Understanding what factors create powerful teaching and learning relationships is at the heart of Dr. Harriet L. Schwartz’s work. She was already examining this as she applied for her doctorate at Antioch University’s Leadership and Change program. By the time she’d graduated, Dr. Schwartz was faculty and her inquiry had evolved with her—she had shifted her perspective as she focused on the “powerful teaching-learning interactions and relationships between faculty and students,” to that of the teacher. This question makes up the core of her book, Connected Teaching: Relationships, Power, and Mattering in Higher Education and guides her approach to teaching.
This interest in powerful teaching and learning relationships sparked after she had “teacher-mentors along the way…who saw potential in me that I didn’t yet see in myself, and who encouraged, supported, and pushed me,” she says. Now, as a teacher herself, she takes care to set an atmosphere of learning in her classroom, aiming to create a space that is “energized, student-centered, and hopeful,” and welcoming of all students, from all backgrounds. Within this context, Dr. Schwartz “works to be mindful in my interactions and relationships with students. I try to be transparent in my teaching – for example, sharing my reasons for constructing classes and assignments the way that I do. I also try – and this takes intention – to seek and truly be open to feedback from students.”
Dr. Schwartz gives so much care to how she teaches because she “believes that relationships and our presence set the stage for teaching and learning,” especially against the backdrop of the current divisive political climate that it is “increasingly important for us as educators and leaders to try to make our spaces inclusive, relational, and growth-fostering.”
During her time as a graduate student, Dr. Schwartz read Horace Mann’s quote, “Be ashamed to die until you have won some victory for humanity,” which spoke to the Jewish teaching that “all of us must do our part to heal the world.” Around the same time, Dr. Schwartz was “struck by this idea [from Greenleaf’s Servant Leadership] of leaders as trustees, as people in whom we place our trust.”
As Dr. Schwartz developed her beliefs and understanding around connected teaching, she began to apply her beliefs outside of academia by speaking up to create change in the world around her. The first time she did this, she was still in graduate school and wrote to a local mayor to get a swastika in the parking lot of her gym removed, which he did.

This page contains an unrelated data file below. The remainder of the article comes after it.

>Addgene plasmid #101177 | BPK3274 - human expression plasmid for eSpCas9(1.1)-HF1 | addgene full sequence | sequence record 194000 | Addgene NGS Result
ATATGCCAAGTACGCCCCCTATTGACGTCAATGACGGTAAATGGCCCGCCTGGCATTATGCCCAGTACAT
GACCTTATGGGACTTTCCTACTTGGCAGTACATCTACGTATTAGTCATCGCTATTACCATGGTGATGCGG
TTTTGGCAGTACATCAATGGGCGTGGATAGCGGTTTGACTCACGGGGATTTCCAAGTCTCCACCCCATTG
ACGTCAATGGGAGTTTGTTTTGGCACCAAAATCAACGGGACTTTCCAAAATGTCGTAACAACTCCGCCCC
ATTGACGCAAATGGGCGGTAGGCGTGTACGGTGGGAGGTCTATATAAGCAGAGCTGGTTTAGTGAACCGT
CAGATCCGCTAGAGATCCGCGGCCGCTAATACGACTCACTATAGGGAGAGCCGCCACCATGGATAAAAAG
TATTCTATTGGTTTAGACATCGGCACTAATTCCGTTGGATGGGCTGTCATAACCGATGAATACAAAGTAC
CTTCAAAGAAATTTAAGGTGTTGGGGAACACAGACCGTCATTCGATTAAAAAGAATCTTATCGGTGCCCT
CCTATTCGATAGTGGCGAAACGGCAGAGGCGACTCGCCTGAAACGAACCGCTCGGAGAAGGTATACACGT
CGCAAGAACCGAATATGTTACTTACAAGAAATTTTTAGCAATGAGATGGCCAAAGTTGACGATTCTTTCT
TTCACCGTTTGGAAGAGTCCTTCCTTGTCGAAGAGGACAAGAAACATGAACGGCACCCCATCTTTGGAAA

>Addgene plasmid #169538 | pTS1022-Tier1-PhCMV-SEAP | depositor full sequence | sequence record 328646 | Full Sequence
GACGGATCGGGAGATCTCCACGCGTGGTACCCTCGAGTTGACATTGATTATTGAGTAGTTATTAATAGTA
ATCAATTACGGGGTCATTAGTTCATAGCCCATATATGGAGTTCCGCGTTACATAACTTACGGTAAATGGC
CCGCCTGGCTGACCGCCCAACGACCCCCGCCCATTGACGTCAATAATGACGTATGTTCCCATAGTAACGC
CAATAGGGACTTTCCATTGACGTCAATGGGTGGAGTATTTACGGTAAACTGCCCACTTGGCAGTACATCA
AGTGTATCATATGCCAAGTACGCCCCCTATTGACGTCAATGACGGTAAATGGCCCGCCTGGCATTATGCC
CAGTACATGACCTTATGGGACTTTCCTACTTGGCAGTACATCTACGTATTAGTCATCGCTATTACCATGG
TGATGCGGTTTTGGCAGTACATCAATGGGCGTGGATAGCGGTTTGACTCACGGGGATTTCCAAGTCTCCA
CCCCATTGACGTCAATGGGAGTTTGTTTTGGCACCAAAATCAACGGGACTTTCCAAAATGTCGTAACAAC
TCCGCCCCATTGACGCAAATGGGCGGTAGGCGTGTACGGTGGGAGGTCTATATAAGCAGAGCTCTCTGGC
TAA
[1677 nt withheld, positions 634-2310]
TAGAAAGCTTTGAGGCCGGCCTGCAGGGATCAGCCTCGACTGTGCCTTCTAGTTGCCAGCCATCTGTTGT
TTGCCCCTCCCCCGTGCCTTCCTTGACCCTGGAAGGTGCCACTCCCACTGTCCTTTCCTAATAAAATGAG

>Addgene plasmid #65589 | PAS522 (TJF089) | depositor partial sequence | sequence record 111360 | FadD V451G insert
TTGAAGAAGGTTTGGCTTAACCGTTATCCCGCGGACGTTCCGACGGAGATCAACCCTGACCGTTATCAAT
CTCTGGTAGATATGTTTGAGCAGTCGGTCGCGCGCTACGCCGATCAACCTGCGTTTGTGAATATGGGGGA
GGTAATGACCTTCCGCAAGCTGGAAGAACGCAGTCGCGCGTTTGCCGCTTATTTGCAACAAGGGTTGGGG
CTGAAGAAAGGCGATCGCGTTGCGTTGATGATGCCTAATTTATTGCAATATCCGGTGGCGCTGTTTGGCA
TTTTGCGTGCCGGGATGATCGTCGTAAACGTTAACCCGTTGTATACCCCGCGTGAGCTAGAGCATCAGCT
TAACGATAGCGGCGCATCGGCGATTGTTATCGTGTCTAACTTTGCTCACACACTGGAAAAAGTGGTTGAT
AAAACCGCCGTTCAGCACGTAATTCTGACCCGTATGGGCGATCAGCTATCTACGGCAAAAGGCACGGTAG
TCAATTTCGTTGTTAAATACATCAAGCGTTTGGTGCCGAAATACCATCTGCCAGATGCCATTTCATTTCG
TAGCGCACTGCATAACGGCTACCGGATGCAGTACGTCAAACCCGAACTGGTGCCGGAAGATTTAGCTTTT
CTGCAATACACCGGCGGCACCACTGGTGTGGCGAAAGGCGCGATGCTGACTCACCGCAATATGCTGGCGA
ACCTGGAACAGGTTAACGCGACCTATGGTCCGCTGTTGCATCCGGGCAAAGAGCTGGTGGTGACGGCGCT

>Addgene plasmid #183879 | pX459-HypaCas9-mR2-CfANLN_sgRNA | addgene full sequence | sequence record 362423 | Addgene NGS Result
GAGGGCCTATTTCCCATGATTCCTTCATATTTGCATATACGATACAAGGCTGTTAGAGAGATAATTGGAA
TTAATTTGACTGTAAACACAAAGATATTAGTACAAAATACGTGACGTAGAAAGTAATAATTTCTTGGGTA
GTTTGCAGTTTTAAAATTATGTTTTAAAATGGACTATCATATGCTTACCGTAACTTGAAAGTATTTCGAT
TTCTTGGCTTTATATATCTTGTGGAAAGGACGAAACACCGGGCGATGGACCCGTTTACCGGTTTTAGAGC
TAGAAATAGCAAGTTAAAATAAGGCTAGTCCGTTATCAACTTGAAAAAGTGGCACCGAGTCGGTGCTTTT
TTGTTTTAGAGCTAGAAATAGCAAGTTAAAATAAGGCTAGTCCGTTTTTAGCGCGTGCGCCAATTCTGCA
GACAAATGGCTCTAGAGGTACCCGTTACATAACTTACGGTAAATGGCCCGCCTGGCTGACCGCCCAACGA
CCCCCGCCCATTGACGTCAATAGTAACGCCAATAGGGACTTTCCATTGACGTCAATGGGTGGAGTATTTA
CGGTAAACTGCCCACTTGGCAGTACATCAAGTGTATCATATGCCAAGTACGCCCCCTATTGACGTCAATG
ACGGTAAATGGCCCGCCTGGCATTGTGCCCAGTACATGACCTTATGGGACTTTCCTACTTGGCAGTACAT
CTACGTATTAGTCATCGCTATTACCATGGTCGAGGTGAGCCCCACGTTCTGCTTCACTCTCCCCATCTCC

Later on, she used the idea of leaders as trustees to frame an op-ed she wrote when Penn State women’s basketball coach, Rene Portland, was found through a university investigation to have harassed players she thought were lesbian, that she had broken a fundamental trust that students and their parents place in athletic coaches.
More recently, following the acquittal of the police officer who killed Antwon Rose II, a Black high school student, Dr. Schwartz wrote a letter to the editor of the Pittsburgh Post-Gazette about how white people need to address racism. The editor, however, deleted the word “white,” which sanitized her whole argument. Dr. Schwartz followed up with a much more in-depth and widely-read essay at Public Source about the need for white people to do the work to dismantle racism.
She sums up the driving force behind why she uses her voice to effect change: “I think we all have to try to do our part, in whatever is our circle of influence. I also think that in whatever ways any of us are privileged, we have to identify and challenge the ways that systems we are part of maintain their privilege. For example, I as a white person need to address racism.”
Following the impact of the Public Source article that she wrote about white people and race, Dr. Schwartz has been thinking about other work she can do as a public scholar to try to address injustice, particularly around race and poverty: “Finally, at some point, I’d like to do more research to further develop my ideas about teaching as a relational practice.”
Dr. Schwartz has shown again and again that she is as invested in positively affecting the world outside of her classroom as the one within it and the world benefits from her dedication and work.